Urine loss during abdominal exercises ?

What causes prolapse or loss of urine while training your abs ?

When the abdominal muscles are used in the correct manner, they contract to make your more flat. Behind these muscles is your abdominal cavity, which is confined by means of the diaphragm (the ‘respiration muscle’) from above, and by the pelvic floor from below (please refer to picture)..

Illustration showing abdominal cavity with pelvic floor, back and diaphragm.

 

The bladder and the pelvic floor. The effect of abdominal pressure

The abdomen cavity contains several organs of a given size. Contraction of the abdominal muscles causes the pressure in the abdominal cavity to rise. If if you don’t contract your pelvic floor at the same time, this pressure will cause the abdominal contents to be pushed downward. Holding your breath at the same time will increase the abdominal pressure even further. Compare squeezing a tube of toothpaste; without a cap, the contents will be expelled.

Eventually, this may lead to uterine prolapse, hemorrhoids (as with weight lifting !) and/or loss of urine.

When giving instructions for abdominal muscle exercise, often not much attention is directed to the pelvic floor. This ranges from not being mentioned at all (e.g. at abs sessions in the gym) to vague descriptions such as ’to hold your pee in’ or ‘converge your sit bones’ with yoga or Pilates. Respiration is more often mentioned : it is important to expire while increasing your abdominal pressure because it relieves ‘the pressure in the kettle’.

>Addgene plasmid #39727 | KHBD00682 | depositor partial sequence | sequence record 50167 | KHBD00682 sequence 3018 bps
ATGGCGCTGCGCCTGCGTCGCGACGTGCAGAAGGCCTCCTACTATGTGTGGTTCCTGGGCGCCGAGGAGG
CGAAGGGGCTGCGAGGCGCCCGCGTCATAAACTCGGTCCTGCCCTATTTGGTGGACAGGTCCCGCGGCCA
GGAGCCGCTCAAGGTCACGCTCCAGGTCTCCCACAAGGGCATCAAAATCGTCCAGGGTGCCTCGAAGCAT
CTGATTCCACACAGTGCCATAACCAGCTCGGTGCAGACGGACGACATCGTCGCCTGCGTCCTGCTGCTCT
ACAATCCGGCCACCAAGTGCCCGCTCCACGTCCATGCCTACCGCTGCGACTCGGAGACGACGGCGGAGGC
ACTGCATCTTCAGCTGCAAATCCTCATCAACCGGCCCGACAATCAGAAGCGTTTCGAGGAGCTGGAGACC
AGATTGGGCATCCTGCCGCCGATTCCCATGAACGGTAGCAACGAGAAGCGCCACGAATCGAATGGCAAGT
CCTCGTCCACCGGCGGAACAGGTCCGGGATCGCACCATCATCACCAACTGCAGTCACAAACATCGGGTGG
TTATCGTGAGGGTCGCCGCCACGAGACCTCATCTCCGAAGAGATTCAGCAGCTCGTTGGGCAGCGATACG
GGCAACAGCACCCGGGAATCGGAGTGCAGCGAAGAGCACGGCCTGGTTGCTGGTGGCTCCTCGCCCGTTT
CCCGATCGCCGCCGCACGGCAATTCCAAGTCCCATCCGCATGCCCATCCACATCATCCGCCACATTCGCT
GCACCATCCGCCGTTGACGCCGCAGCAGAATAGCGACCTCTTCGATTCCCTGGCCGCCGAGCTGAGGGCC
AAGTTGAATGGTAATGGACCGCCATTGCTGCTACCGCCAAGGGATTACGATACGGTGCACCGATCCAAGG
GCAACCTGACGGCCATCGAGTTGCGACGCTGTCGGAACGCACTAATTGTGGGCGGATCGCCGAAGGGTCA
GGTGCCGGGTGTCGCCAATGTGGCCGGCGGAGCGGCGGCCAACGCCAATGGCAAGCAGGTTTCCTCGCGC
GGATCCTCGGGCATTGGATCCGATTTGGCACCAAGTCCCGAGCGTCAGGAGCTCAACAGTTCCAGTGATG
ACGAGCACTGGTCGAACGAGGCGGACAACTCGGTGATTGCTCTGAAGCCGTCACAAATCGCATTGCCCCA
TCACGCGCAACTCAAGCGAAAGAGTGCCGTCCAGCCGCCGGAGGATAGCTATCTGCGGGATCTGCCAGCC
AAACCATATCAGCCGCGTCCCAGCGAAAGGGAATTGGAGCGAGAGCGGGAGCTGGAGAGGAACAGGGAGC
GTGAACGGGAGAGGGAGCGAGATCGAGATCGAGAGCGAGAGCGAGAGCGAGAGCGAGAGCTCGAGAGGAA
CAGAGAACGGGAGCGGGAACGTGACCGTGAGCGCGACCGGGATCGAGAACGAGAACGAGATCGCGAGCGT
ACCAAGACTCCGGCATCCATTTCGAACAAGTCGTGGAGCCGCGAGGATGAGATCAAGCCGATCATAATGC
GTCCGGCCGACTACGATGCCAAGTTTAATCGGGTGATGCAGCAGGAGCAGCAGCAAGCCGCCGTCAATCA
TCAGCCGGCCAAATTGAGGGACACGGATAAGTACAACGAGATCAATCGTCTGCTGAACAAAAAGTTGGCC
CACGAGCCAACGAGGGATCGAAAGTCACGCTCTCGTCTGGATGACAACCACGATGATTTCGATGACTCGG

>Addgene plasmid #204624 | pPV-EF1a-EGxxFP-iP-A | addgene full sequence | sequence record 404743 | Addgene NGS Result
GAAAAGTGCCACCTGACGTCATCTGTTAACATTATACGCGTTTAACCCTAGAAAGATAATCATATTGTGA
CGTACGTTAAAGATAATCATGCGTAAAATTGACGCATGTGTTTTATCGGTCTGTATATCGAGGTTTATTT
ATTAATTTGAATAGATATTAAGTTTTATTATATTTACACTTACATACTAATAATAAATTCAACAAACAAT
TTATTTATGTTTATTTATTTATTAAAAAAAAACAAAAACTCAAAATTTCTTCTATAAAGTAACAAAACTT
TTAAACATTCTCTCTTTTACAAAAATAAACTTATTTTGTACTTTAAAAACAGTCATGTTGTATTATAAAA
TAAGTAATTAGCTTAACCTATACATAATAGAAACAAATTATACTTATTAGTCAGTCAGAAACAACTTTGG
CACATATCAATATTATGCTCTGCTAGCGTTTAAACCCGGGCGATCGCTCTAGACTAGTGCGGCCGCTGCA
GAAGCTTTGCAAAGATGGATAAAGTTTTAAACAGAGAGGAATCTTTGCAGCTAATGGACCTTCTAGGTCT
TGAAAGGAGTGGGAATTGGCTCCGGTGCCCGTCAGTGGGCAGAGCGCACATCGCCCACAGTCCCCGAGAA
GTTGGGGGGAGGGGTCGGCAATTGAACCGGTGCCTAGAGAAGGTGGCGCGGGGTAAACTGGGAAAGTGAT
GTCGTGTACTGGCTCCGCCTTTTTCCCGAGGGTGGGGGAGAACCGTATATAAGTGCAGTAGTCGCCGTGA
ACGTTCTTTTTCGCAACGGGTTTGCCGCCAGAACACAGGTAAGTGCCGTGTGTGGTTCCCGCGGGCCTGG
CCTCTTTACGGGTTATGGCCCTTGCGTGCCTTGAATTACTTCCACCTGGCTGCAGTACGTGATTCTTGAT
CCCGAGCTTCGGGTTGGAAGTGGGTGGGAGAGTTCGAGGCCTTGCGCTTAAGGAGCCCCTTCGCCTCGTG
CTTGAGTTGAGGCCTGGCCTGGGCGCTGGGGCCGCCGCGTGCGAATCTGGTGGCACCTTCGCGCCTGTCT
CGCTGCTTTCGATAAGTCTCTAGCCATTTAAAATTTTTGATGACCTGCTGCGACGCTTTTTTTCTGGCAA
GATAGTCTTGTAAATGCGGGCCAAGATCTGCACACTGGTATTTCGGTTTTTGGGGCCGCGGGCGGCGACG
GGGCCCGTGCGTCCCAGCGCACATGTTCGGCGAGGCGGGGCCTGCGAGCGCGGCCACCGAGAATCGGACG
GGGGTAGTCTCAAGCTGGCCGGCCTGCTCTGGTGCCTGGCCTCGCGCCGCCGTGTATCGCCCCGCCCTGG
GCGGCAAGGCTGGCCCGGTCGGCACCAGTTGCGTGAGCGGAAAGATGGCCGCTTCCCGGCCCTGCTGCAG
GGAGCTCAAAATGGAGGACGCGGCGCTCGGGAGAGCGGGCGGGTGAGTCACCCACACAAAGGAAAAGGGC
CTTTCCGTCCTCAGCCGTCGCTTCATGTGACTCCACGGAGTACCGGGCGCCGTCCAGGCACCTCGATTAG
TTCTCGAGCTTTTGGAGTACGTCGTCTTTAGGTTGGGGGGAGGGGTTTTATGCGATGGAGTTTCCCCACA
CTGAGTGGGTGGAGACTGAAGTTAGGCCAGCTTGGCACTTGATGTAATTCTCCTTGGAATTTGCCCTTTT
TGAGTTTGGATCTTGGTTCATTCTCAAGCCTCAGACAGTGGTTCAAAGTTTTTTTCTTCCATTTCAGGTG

Learning how to use your pelvic floor and abdominal muscles in combination with your respiration may prevent problems such as urinary loss or a uterine prolapse. Abdominal muscle actions and respiratory movements are easy to observe; this is not the case with pelvic floor muscles which are best examined by a pelvic floor physiotherapist.

For instance, after childbirth your pelvic floor is dramatically changed. Power and consistency have decreased and nerve control has altered. Normally, is your pelvic floor will usually contract together with your abdominal muscles but this is not automatically the case after childbirth.

The pelvic floor physiotherapist can examine your pelvic floor muscles and establish their function. This allows her to guide the process in which you will learn how to train your pelvic floor and subsequently how to make the connection between pelvic floor and abdominal musculature. This skill will be then be applicable for you in daily life and doing sports.

(The pelvic floor muscles constitute the movable floor of the pelvis. Indeed, you can hold your pee with it, but also for instance close off your vagina, draw up your testicles, or prevent passing wind. Contraction or relaxation of your pelvic floor is externally invisible because it is located between your legs and buttocks. It is, in essence, your crotch.)